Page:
Mother and 7-year-old son killed in 'freak accident' at California ski resort

Both had been reported missing.

The picturesque Lake Tahoe area in the California Sierra Mountains was the scene of a horrific "freak accident" Monday when a mother and her 7-year-old son were found buried under 3 feet of snow near the front door of their vacation condo, officials said.

Olga Perkovic, 50, of San Francisco, and her son, Aaron Goodstein, were discovered unconscious under a mound of snow more than two hours after they were reported missing. A neighbor spotted a ski glove sticking up through the snow outside the condo at the Kirkwood Mountain Ski Resort, according to the Alpine County Sheriff's Office.

"It was a freak accident," Undersheriff Spencer Pace told reporters on Monday.

Authorities believe a pile of snow slid from a roof and buried the mother and son.

Perkovic, her three children and her mother were enjoying a ski vacation at the popular resort near the south side of Lake Tahoe, officials said.

The mother and son were returning from an afternoon ski run on the slopes when tragedy struck, officials said.

They were last seen alive boarding a ski lift about 4 p.m. and were reported missing at 6:40 p.m. when they failed to return to the their condo as darkness descended on the area, officials said.

A search was well underway when their bodies were found, according to authorities.

"At approximately 9 p.m., a neighbor of the missing persons noticed ski gloves on the snow along the side of their condominium. The neighbor investigated the ski gloves and realized the missing persons were lying buried beneath the snow," according to the sheriff's office statement.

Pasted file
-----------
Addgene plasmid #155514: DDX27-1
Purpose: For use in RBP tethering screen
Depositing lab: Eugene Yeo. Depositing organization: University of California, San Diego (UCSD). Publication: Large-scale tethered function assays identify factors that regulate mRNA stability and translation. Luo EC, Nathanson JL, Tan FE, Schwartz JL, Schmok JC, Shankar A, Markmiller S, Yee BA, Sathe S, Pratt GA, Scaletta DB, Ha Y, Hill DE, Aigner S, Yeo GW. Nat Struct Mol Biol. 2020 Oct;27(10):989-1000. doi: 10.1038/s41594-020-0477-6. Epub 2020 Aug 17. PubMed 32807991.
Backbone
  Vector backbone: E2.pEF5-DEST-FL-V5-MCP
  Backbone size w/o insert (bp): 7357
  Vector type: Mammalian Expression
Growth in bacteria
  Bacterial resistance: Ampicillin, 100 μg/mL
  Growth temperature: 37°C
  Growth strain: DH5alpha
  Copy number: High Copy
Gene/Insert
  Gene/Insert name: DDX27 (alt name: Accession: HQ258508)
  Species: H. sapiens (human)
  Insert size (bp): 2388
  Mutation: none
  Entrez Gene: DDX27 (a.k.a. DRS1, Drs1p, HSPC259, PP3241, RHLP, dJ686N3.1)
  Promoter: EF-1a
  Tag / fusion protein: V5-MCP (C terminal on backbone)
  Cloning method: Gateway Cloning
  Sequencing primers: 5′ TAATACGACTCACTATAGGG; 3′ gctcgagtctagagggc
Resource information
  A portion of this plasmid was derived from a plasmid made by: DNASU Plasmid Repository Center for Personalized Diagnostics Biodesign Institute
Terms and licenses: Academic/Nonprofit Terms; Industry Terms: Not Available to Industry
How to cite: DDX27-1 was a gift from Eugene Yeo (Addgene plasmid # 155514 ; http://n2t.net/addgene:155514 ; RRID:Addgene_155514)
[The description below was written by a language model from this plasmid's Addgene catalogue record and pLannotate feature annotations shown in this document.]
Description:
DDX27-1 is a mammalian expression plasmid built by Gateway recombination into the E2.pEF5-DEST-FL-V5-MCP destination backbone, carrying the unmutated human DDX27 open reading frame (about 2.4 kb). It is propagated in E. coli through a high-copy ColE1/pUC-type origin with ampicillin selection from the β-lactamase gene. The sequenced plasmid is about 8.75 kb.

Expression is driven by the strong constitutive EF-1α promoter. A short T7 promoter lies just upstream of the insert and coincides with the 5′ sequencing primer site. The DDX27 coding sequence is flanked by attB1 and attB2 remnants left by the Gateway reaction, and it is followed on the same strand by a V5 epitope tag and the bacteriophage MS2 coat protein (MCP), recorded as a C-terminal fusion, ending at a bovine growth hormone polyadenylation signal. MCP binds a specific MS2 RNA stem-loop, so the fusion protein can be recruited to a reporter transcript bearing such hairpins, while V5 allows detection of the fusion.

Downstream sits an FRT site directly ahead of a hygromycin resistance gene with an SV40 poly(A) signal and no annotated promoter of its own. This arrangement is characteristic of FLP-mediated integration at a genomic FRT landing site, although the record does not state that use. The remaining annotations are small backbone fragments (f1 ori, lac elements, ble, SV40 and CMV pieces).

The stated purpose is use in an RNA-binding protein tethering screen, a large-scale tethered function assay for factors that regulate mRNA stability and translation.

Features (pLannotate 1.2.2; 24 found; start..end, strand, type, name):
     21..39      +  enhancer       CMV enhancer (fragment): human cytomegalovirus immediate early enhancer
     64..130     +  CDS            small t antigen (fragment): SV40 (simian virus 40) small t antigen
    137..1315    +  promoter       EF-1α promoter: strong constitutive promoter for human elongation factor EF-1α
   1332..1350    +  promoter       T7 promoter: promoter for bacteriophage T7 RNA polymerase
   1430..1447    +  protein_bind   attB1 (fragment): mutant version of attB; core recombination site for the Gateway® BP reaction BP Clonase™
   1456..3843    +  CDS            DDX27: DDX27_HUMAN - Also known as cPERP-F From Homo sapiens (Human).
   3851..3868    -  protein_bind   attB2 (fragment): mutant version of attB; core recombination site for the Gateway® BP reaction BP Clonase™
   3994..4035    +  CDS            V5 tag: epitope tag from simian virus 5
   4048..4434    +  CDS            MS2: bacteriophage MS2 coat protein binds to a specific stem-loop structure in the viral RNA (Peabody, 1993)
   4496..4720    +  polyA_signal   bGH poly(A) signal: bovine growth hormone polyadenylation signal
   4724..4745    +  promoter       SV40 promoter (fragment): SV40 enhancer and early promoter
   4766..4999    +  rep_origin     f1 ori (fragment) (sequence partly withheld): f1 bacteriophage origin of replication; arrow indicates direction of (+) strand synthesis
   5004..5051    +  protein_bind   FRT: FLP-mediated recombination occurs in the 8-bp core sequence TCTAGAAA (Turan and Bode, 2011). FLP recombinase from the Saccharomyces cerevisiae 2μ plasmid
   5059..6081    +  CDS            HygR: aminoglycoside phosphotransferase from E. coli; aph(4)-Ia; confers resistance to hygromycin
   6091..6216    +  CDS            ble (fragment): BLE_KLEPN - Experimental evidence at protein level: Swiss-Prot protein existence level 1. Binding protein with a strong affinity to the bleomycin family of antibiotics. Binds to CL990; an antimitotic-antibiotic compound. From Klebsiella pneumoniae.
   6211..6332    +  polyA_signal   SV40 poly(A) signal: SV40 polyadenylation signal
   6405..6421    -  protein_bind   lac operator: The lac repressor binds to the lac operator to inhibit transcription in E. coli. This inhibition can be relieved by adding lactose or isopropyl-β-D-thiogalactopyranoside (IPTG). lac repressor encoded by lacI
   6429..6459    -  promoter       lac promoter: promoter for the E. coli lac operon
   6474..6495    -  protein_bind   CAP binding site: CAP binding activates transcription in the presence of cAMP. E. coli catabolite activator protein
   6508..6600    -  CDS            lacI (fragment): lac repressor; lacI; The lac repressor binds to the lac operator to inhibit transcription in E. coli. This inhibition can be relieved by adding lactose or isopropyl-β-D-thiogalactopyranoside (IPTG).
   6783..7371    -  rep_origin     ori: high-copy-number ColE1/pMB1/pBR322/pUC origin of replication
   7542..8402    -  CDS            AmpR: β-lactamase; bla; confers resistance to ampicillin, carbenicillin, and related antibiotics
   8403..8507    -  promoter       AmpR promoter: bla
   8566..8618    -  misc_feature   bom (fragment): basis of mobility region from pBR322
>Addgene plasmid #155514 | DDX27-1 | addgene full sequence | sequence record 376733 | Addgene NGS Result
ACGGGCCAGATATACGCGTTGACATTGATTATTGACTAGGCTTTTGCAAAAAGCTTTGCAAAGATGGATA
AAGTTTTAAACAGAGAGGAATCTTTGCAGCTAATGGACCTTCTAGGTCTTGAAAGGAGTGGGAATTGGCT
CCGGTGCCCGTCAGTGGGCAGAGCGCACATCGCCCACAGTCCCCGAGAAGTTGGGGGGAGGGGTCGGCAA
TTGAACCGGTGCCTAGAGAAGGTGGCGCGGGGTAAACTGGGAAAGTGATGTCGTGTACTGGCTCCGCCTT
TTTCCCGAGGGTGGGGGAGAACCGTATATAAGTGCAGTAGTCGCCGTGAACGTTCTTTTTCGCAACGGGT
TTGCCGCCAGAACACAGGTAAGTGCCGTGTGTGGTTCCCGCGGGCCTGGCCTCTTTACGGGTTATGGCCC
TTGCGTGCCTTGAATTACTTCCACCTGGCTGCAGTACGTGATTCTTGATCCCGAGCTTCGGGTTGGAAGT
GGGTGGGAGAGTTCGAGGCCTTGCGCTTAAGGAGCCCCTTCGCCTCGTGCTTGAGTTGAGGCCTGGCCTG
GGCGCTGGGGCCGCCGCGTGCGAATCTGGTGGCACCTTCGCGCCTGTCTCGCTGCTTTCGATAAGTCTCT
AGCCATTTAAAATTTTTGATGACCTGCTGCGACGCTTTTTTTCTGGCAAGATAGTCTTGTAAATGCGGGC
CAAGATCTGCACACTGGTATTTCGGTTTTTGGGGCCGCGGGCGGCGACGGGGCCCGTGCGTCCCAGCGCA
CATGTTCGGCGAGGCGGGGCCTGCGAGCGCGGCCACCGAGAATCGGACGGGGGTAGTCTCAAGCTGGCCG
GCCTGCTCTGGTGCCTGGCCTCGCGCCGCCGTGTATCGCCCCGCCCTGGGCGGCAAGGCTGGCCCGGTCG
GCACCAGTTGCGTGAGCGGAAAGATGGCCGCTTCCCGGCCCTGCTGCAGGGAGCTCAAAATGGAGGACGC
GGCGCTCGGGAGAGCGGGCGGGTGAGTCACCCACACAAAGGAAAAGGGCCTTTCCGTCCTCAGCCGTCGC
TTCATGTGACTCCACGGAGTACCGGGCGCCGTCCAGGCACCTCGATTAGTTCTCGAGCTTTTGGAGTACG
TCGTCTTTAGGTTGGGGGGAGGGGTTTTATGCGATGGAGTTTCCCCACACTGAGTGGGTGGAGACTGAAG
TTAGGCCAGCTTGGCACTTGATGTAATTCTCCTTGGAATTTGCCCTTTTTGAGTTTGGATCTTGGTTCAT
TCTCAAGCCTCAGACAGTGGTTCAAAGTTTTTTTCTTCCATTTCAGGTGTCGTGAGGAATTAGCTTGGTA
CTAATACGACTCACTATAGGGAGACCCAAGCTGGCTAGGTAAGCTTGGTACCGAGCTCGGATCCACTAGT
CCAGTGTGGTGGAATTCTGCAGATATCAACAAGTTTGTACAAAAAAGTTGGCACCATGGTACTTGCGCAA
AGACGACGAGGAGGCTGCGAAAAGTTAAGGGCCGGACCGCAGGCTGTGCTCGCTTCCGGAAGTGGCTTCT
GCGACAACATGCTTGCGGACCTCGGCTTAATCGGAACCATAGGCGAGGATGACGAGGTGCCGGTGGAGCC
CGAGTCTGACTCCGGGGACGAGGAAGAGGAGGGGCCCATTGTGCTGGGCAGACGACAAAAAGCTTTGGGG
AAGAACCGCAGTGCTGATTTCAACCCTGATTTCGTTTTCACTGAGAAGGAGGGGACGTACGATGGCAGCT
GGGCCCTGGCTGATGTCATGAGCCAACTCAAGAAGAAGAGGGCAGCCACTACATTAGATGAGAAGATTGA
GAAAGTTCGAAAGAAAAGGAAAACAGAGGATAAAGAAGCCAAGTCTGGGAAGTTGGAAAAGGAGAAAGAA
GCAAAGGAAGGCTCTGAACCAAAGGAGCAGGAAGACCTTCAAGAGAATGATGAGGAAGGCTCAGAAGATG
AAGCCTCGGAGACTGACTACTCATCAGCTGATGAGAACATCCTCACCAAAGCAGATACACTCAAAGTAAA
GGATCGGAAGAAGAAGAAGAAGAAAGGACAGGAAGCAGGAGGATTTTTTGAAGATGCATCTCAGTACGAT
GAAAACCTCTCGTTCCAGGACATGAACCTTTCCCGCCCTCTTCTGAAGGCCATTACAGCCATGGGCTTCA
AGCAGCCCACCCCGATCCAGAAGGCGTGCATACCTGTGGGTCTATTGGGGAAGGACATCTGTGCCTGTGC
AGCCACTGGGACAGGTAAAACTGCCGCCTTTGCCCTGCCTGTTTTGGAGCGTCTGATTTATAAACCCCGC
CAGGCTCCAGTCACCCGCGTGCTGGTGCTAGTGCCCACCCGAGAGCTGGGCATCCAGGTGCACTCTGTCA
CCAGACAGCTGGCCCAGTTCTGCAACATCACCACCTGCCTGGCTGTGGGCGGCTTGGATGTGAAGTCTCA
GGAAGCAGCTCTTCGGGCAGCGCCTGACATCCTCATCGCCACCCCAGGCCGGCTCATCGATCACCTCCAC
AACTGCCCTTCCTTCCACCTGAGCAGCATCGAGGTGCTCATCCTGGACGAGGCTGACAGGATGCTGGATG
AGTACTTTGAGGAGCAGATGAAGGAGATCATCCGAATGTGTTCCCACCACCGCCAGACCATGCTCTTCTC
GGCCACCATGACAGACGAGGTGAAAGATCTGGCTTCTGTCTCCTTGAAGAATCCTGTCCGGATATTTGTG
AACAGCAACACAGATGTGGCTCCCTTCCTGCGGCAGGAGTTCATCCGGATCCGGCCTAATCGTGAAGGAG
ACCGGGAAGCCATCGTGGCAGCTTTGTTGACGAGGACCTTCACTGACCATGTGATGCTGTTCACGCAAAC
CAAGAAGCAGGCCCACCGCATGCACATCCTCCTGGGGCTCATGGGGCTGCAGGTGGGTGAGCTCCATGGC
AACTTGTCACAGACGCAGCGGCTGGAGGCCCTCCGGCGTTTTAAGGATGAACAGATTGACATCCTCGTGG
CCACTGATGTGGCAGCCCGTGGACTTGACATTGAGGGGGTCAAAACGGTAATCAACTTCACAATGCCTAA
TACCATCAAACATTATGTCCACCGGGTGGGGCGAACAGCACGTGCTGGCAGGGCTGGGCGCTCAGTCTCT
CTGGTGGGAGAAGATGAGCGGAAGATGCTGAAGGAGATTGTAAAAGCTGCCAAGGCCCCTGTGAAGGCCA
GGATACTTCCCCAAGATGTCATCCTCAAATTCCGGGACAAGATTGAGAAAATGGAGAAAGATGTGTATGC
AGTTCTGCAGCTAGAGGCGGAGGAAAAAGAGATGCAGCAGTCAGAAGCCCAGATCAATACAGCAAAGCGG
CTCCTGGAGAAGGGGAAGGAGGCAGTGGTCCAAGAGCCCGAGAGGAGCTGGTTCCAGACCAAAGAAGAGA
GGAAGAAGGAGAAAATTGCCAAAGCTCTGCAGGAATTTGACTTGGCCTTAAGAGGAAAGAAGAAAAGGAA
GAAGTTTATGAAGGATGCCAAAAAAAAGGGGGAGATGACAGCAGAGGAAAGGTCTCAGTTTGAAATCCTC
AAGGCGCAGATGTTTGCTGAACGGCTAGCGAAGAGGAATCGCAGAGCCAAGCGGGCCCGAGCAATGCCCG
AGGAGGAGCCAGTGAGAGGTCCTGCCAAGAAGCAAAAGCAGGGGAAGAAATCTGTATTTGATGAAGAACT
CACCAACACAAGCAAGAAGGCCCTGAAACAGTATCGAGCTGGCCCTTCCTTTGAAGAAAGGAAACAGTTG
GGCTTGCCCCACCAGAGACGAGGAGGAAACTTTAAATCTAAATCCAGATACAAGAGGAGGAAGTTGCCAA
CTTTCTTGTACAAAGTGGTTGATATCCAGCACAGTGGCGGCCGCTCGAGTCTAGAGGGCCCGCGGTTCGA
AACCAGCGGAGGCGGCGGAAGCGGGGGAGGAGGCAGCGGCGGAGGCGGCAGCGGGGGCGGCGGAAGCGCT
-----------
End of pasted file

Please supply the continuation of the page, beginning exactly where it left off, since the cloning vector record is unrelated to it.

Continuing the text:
Rescuers raced to the scene and dug Perkovic and her son out, officials said. They were flown by emergency helicopter to separate hospitals, where they later died.

Aaron Goodstein was a first-grader at the French American International School in San Francisco, school spokeswoman Keelee Wrenn told ABC station KGO-TV in San Francisco.

"We are just devastated by this loss in our community and are working together with our faculty and staff to support one another in this challenging time," Wrenn said.

The deaths came after the biggest snowstorm of the year hit the area over the weekend, dumping nearly 6 feet of snow on Kirkwood. On Friday, an avalanche at the nearby Squaw Valley Ski Resort buried five people and sent two to the hospital with non-life-threatening injuries, officials said.

The avalanche occurred a day after a 42-year-old snowboarder died during a blizzard at the Squaw Valley resort.